From Stan Smith to the Superstar, adidas is the Home of Classics
From the Stan Smith’s emerald green heel tabs to the Superstar’s shell-toed construction – via a mysterious detour with the Continental 80 – the adidas archive in Herzogenaurach, Germany, is packed with some of the most iconic court-inspired designs in the history of sneakers. As a tribute to Adi Dassler’s relentless search for perfection over the past 70 years and more, adidas have cooked up the Home of Classics. Chock full of pristine white leather and supreme baseline style, the celebratory pack reimagines a trio of Three Stripes stalwarts and introduces a heritage-inspired newcomer to the squad. This is a no-frills tribute that showcases each model’s status as a certifiable street staple!
adidas Stan Smith
In simple terms, the Stan Smith puts the ‘class’ into classic. With tens of millions of pairs flying off shelves since its 1973 debut, the Stan Smith is adidas’ all-time best-seller. Named after the iconic champ of the 1971 US Open and 1972 Wimbledon himself, the Stan Smith (the shoe that is!) has endured for generations thanks to its impeccable simplicity.
The purpose-built design changed the game with premium leather construction, while the subtle Three Stripes perforations are proof that ostentatious branding isn’t a prerequisite for success. Instead, adi simply coupled the buttery smooth build with contrasting green highlights and an iconic tongue badge featuring Smith’s own cheery likeness. Nearly five decades since its debut, the Stan Smith has gone from tennis legend to street staple to an omnipresent force in the Three Stripes lineup. The patriarch of Home of Classics? You’re looking at it!
‘We make a good team, my adidas and me.’ Run-DMC may have walked through concert doors and roamed all over coliseum floors in the shell-toed icon, but the Superstar traces its roots back to a time long before Reverend Run, Darryl ‘DMC’ McDaniels, and Jam Master Jay were raising hell.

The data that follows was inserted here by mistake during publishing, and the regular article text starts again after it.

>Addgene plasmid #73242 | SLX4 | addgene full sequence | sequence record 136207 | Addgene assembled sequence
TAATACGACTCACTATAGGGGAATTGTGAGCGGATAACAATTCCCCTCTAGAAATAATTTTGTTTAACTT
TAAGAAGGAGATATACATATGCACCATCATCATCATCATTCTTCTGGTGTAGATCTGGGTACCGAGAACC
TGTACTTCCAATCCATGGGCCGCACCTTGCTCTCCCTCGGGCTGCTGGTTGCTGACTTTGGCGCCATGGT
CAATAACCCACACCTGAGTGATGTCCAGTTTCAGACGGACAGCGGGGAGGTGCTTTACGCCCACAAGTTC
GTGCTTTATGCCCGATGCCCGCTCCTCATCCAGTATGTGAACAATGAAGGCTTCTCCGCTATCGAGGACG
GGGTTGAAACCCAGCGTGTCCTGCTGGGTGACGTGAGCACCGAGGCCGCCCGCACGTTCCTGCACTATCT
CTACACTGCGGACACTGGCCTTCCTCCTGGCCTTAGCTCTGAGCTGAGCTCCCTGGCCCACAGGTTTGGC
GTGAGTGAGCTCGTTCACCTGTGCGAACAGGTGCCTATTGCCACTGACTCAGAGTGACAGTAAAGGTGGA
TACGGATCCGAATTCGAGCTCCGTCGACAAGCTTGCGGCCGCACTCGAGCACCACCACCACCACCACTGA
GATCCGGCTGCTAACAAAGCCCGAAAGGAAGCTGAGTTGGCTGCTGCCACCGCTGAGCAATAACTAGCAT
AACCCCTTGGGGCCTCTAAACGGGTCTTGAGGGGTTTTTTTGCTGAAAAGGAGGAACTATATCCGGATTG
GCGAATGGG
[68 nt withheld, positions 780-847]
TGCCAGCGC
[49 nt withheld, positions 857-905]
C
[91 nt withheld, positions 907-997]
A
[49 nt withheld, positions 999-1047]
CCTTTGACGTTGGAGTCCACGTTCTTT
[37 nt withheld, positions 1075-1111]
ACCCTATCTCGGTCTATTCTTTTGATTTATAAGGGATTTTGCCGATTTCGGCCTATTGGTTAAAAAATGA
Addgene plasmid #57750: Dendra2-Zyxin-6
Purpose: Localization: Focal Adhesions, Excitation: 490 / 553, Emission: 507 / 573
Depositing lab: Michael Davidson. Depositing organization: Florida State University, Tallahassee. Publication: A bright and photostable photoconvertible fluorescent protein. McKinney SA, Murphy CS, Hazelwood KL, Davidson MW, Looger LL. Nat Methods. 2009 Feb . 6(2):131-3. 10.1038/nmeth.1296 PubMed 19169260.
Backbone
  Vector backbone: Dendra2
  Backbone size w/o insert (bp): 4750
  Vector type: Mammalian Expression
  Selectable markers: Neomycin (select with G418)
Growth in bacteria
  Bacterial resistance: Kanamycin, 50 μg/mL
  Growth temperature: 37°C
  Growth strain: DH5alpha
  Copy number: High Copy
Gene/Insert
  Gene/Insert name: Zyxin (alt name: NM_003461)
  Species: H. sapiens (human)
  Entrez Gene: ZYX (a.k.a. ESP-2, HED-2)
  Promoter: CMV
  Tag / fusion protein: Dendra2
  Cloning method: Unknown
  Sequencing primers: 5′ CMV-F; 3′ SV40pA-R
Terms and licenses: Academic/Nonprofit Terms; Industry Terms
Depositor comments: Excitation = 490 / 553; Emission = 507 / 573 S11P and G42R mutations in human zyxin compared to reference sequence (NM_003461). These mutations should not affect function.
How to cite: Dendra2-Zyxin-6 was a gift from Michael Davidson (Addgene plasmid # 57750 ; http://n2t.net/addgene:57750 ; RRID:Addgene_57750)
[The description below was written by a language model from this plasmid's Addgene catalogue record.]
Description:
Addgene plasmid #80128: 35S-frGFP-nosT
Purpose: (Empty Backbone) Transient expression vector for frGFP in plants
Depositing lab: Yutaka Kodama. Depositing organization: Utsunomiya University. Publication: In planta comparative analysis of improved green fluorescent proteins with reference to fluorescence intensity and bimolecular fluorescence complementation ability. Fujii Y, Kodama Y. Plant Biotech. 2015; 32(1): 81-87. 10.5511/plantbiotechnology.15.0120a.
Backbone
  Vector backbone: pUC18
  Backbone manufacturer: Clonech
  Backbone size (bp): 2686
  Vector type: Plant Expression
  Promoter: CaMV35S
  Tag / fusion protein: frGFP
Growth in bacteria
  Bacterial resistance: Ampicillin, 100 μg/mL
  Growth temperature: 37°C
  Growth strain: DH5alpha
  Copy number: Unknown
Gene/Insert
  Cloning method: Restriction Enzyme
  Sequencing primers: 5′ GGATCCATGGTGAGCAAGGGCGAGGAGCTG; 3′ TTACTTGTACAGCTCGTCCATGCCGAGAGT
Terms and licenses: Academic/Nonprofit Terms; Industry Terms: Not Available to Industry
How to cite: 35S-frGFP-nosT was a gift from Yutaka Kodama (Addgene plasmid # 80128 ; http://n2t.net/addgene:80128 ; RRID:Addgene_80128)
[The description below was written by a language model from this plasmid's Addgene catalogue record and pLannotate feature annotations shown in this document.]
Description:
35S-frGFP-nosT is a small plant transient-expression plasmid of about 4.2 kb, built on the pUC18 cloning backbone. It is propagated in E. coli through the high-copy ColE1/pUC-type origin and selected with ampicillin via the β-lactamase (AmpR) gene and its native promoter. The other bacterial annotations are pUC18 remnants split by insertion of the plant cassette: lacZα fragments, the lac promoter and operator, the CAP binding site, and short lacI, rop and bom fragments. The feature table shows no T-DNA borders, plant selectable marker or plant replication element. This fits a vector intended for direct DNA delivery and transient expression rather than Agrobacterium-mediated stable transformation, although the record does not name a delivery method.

Just as the Stan Smith did for tennis, the Superstar revolutionised basketball footwear in the 1970s, with a low-top leather build that destroyed the ubiquitous canvas high-tops that had dominated the hardwood in the decades prior. By the mid-1980s, hip hop had co-opted the Superstar for the street (and stage) sans laces and with a tracksuit to match. You may not see many sneakerheads rocking laceless Superstars these days, but the shell-toed classic hasn’t gone anywhere – just ask the likes of Nigo, Pharrell, Palace, Hender Scheme, Jason Dill, and Anthony Van Engelen.
adidas Continental 80
Originally designed in France, the Continental typified the leisure/workout sneakers of the mid-1980s with its smooth leather upper, terry lining, nylon overlays, and perfect perforations. After a short-lived tenure on the roster, the model mysteriously disappeared from adidas catalogues for over 30 years.
Buoyed by the success of the Powerphase (an aerobics-era silhouette that debuted as part of adi’s ‘Magic’ line back in 1986) and its Yeezy co-sign a year earlier, adidas finally brought the Continental back in all its terry-lined glory in 2018. Now a key member of the Home of Classics, the future prospects of the Continental 80 seem assured.
The Supercourt may be the youngest member of the Home of Classics, but its pure pedigree ensures it looks right at home alongside its vintage siblings. Perforated branding, padded collars, and a Trefoil-adorned heel are straight from the Stan Smith playbook, while the canvas tongue is a nod to the Continental 80.
The stitched toe bumpers and ever-so-slightly exaggerated midsole combine for a clean and modern aesthetic. All in all, the Supercourt is shaping up as an instant classic in the making!